6 Lessons From Berkshire Hathaway’s Annual Meeting

Investor Psychology

6 Lessons From Berkshire Hathaway’s Annual Meeting

Once you get past the hoopla, you can learn a lot from Warren Buffett by attending his company’s yearly gathering for shareholders.

It was an unseasonably cold and drizzly Saturday in Omaha. But that didn’t dampen the spirits of the tens of thousands of underdressed out-of-towners who shivered through the early-morning security lines for the novelty of being part of Berkshire Hathaway’s annual shareholder meeting.


But it wasn’t all silliness. There was plenty of substance, too. Buffett and Munger answered questions for five hours on topics such as Berkshire business lines and what the company will look like once Buffett isn’t around. Here are a few highlights:

1. Buy what you know.

Buffett has proffered this advice many times before. But it was illuminating to hear how he put this tenet into action. For example, he hinted he wouldn’t consider an investment in the auto sector. “We don’t know which auto company will be knocking the ball out of the park in five or ten years, or which will be hanging on by its fingernails,” he said. However, “we’re virtually 100% con­fident” about the long-term prospects of the Burlington Northern railroad and insurer Geico, both Berkshire properties.


2. Ignore economic forecasts.

No one really knows what path the economy will take, Buffett said, so it doesn’t make sense to base investment decisions on forecasts. “Charlie and I don’t pay attention to macro forecasts. We’ve worked together now for 54 years, and I can’t think of a time when we made a decision on a stock or on a company” that was influenced by a particular viewpoint on the broader economy. If investors try to time their purchases according to economic forecasts and trade when those forecasts change, they’ll make a lot of money for their brokers, but not much for themselves, said Buffett.

3. Invest in businesses, not stocks.

It is crucial, Buffett and Munger stressed, to consider any stock investment as if you were buying the entire company rather than a few shares. “We’re buying businesses whether we’re buying 100 shares or the whole company,” Buffett said. Financial ratios are useful but will never tell the whole story. What’s more important is to have a deep understanding of how a company operates and the dynamics of its industry. “I don’t know how I would manage money if I was just trying to do it by the numbers,” Buffett said. Neither he nor Munger uses computer screens to sift out attractive stocks. “It’s not like we sit there and say, ‘We want to look at things that have low P/Es,’ ” said Buffett.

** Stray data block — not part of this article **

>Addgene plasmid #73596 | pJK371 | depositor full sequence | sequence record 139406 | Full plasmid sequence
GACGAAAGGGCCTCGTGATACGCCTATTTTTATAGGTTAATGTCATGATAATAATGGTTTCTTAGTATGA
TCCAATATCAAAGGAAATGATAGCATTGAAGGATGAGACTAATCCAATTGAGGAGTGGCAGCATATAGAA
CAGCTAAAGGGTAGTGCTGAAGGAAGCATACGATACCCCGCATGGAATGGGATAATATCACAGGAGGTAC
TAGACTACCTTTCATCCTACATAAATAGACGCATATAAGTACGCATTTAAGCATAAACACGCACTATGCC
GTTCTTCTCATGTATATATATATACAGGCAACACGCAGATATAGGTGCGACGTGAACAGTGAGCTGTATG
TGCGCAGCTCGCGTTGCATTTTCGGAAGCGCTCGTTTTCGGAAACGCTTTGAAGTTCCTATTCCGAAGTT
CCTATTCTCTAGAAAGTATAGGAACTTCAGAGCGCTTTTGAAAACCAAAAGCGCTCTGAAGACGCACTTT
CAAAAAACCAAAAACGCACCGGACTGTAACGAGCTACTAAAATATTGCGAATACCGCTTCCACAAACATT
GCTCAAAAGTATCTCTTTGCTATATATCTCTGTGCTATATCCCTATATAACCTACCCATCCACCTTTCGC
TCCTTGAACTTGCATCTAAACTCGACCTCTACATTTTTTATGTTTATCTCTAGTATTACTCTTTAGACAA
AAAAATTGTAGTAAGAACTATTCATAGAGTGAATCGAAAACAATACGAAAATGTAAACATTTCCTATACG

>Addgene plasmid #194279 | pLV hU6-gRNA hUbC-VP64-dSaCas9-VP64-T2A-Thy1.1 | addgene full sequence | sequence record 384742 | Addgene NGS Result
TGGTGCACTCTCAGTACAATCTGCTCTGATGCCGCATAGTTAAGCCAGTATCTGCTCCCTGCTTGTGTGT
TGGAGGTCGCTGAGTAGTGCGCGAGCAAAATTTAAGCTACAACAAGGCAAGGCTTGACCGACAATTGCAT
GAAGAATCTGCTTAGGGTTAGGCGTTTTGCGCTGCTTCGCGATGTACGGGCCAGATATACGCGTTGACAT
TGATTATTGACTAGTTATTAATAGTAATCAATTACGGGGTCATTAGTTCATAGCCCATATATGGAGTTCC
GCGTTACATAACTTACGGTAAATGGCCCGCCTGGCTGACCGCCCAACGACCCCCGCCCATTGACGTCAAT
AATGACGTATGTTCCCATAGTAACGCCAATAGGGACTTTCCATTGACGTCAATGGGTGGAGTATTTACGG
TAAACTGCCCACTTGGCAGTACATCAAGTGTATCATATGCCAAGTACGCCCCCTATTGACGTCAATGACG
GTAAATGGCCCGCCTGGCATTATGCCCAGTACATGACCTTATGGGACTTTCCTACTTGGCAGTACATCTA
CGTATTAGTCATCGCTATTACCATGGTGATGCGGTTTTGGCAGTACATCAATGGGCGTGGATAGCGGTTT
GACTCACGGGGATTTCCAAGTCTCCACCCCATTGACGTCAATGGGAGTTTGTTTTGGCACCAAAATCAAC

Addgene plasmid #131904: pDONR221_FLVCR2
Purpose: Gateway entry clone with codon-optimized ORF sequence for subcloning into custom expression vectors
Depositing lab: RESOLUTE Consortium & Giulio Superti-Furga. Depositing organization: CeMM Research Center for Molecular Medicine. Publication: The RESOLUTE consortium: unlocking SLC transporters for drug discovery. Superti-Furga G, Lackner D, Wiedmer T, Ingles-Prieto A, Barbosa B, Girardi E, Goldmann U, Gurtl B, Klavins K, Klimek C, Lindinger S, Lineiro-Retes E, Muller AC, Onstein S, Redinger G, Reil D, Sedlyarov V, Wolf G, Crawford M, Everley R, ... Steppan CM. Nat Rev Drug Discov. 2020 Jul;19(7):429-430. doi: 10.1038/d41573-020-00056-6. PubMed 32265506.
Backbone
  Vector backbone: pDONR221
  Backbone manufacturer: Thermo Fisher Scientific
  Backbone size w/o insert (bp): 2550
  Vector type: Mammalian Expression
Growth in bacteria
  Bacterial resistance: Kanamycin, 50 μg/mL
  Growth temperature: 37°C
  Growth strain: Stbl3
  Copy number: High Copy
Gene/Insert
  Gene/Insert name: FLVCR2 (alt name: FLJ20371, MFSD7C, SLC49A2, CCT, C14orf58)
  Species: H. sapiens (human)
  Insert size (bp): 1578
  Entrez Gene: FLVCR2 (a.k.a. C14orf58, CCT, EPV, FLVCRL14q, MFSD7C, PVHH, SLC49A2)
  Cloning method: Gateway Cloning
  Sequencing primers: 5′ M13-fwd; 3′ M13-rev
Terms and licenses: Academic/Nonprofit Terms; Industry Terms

4. Consider an index fund.

Few investors, Buffett said, have the time and the temperament to study companies and industries thoroughly enough to become expert stock pickers. Most would be better off buying low-cost index funds. Such funds let you “buy into American business in a
diversified way, over a long period of time.” Moreover, Buffett said, you shouldn’t always be impressed with the records of top-performing fund managers. They’re more often the result of luck than of skill, he said.

5. Shun trendy themes.

In response to a question on whether he’s interested in emerging-markets stocks, Buffett said he doesn’t start his search by looking at particular regions. “It isn’t like Charlie and I talk in the morning and we say, ‘It’s a particularly good idea to invest in Brazil or China.’ ” Rather, he reiterated that they focus on finding good businesses first. “When we hear somebody talking concepts of any sort, including country-by-country concepts, we tend to think they’re going to do better at selling than investing.”


Similarly, he said that most exotic investment products, such as hedge funds and private-equity investments, aren’t worth the high fees they charge. “Anything Wall Street can sell, it will sell,” said Buffett.

6. Buy Berkshire.

Over the course of the meeting, Buffett made a convincing case that he has thought through the issue of his eventual departure with as much or more care than any investing problem he’s ever tackled, and that he truly believes Berkshire will stay Berkshire after he’s gone. Or, as Munger more pithily put it, “Don’t be so stupid as to sell these shares.” Berkshire’s Class B shares (symbol BRK-B) closed at $111 on May 8, up 34% since we recommended them in Fire Sale on Buffett.